People around the world were shocked as the WannaCry and “#NotPetya” ransomware viruses exposed and exploited IT weaknesses in leading companies around the world, including the Bank of China, FedEx, DLA Piper and the UK’s National Health Service. But with cybercrime in financial services (FS) reaching staggering levels and the costs to the global economy reportedly averaging £266 billion a year for the last three years, should we really be that surprised? While everyone looks inwardly in the event of a breach, we have to learn that to deal with the combination of the increasingly sophisticated attackers and the relentless advance of technology we need to share more readily.

 Emerging technologies bring new risks

An ever-more connected customer base means more focus on digitising products, services, and transactions. So FS firms are increasingly dependent on the internet and emerging technologies which increase risk in a digitally perimeter-less environment.

With each new technology on the radar, a complementary vulnerability exists. For example:

  • Botnet attacks: The dark side of the ‘Internet-of-Things’, this relates to digital devices that are connected to the internet and that have been breached to commit fraud or attack network servers (in 2015, two ethical researchers were able to wirelessly take control of a Jeep Grand Cherokee, resulting in a recall of 1.4 million vehicles!). For financial institutions, botnet attacks have contributed to the loss of £millions and are considered the most prevalent attack method for financial businesses globally.
  • Cloud computing and data storage: As the world’s data moves to the cloud we expect to see increasingly sophisticated attacks on cloud infrastructures, shifting from device to cloud-based botnets, exploiting vulnerabilities in cloud servers. A 2015 Cloud Security report found ‘brute force’ attacks on cloud environments climbed from 30% to 44% of customers, and vulnerability scans increased from 27% to 44% in that year. Brute force attacks typically involve a large number of attempts testing multiple common credential failings to find a way in, while vulnerability scans are automated attempts to find a security weakness in applications, services or protocol implementations that can be exploited. These types of incidents have been far more likely to target on-premises environments in the past, but are now occurring at near-equivalent rates in both environments.
  • Payments technology: As companies and consumers adopt new mobile payments technologies, such as Apple Pay and Google Wallet, cyber criminals are intensifying their efforts. In 2015, Google Wallet user credentials were stolen after the service fell prey to an Android ‘Fake ID‘ exploit – related fraud cases in the US have since been running into the $millions. Inevitably, FS institutions will need to quickly understand the threats that new mobile payments technologies pose to established business models.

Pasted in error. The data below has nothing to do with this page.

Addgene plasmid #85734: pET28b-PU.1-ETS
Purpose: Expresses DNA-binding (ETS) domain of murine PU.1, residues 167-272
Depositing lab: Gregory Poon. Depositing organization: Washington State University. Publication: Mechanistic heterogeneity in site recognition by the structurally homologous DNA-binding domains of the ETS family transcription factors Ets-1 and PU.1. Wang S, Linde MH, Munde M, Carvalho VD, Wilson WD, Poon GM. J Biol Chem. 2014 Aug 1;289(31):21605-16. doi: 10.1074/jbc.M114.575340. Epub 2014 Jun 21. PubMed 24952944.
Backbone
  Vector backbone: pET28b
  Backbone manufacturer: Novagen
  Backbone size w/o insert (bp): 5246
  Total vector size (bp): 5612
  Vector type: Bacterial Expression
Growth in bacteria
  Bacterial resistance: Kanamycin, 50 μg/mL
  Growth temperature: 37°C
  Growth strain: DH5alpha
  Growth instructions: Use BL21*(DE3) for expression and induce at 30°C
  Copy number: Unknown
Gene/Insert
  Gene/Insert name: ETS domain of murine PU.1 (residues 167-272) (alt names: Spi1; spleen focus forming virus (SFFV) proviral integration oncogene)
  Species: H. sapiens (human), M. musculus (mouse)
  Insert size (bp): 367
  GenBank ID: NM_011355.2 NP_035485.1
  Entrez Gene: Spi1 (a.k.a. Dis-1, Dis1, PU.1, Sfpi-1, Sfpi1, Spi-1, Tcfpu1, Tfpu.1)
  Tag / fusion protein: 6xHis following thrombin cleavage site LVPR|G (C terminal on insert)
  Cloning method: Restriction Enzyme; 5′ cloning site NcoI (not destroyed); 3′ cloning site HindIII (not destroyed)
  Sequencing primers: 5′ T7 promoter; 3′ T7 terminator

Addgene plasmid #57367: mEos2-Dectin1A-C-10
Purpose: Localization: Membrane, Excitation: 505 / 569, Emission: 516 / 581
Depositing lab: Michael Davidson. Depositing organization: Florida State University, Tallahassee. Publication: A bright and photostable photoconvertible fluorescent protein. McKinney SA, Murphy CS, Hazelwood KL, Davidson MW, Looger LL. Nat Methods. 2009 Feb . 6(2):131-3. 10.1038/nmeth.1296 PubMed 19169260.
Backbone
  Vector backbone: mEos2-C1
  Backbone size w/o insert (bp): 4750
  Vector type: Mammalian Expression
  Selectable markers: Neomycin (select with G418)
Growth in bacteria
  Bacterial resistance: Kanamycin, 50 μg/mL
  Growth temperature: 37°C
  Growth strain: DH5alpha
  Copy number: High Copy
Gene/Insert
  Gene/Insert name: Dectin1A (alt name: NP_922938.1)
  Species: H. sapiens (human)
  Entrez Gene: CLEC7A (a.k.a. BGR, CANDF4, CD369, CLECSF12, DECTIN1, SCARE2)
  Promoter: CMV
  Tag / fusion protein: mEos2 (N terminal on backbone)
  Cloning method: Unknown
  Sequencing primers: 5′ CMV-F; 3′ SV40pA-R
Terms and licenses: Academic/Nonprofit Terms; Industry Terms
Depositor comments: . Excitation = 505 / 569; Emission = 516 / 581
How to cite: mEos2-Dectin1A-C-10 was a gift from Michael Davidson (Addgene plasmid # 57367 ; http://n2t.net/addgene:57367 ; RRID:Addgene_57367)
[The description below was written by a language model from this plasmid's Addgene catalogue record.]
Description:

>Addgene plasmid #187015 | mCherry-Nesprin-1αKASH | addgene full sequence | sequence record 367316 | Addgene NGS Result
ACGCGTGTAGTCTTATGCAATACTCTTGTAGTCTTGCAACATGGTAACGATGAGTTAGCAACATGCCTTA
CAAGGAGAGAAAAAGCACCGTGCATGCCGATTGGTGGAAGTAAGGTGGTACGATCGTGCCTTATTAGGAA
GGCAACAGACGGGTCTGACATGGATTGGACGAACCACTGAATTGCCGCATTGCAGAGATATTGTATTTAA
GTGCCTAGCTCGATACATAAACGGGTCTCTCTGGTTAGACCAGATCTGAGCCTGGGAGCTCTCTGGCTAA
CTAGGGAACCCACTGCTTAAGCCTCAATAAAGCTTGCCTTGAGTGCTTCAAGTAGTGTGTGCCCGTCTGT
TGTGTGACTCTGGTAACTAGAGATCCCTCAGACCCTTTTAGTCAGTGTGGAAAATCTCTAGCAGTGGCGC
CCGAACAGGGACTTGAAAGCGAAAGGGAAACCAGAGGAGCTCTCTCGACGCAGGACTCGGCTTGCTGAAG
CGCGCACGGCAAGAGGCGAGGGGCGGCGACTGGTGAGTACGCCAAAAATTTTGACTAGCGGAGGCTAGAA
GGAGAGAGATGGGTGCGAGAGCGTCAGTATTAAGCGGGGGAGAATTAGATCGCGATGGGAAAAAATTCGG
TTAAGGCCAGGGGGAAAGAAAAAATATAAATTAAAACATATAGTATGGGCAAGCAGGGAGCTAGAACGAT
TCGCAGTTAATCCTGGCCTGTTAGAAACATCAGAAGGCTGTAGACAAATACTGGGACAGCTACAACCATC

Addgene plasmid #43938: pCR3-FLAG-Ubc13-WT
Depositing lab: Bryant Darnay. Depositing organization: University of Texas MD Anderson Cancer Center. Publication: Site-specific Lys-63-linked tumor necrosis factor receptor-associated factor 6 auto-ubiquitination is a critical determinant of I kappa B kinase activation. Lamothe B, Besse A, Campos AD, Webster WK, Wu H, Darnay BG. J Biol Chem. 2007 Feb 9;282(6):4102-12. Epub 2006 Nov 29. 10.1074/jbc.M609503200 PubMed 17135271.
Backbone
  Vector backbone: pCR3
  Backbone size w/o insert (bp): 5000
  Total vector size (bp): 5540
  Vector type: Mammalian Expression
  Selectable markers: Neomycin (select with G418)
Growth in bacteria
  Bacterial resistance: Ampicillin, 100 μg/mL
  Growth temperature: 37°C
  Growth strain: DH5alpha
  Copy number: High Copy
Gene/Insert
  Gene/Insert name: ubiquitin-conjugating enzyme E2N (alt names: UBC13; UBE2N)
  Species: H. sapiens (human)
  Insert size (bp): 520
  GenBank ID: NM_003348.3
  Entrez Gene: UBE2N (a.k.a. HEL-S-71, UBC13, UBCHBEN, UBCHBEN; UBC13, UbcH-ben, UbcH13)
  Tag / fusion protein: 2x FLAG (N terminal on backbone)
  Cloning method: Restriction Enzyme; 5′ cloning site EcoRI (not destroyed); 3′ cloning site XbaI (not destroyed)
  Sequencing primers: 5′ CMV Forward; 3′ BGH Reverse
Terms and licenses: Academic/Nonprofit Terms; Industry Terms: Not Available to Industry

Over and above new threats on the horizon, the FS industry has existing concerns which make cyber-security doubly challenging, including extensive compliance regulations, the struggle to secure customer data, and supplier risk.

 So how should firms respond?

Too many institutions rely on general IT-risk management processes in the hope they’ll be enough in the event of a major cyber-attack. But FS firms need to protect themselves by analysing data and looking for trends to pre-empt potential attackers.

A US- study highlighted that a mass spear-phishing email campaign in 2013 demonstrated that many institutions lacked the right vision and strategy to defend against evolving and persistent threats. Criminals stole almost $1billion from 100 banks in 30 countries. The malware used wasn’t detected by affected businesses for almost 300 days after the attack. In short, long-term protection which should focus on improving incidence response or enhancing cultural security behaviours is sacrificed in favour of real-time threat detection.

Firms need to remember that technology alone cannot secure your department from a crippling cyber-attack. User education needs to be integrated with robust technology into a business-wide programme for cyber security.

Assume anything is possible

The best way businesses can improve their cyber resilience is to embrace a risk-based approach to managing cyber security.A risk-based approach starts with the assumption that an unauthorised user already has the capability to gain access to a system. With this in mind, a risk-based approach undertakes a process of threat modeling where security experts look at the entire IT environment and documents threats (existing or emerging) and their potential impact on a businesses’ security posture. Ultimately, a risk-based approach needs to form part of an overall risk management strategy and should involve:

  • breaking down silos between technical IT areas and the wider business
  • focusing on educating staff (regardless of seniority or accountability) about cyber security in a way that demystifies complex topics
  • identifying where the business is most vulnerable to attack and where most critical information and system capabilities are, and
  •         assessing how effective incident response processes are, identifying and remediating any gaps.

Stand together

Given the sophistication, complexity, and evolution of the techniques and technologies used by attackers, even a sizeable organisation with ample information security resources may find it difficult to plan and implement an adequate response by itself.

As cyber threats evolve, FS institutions will need to share knowledge, particularly as compliance and regulation becomes increasingly normalised. Internally, organisations can significantly strengthen their ability to protect their business as well as their customers by sharing and pooling data on attack methods, loss prevention, and information security.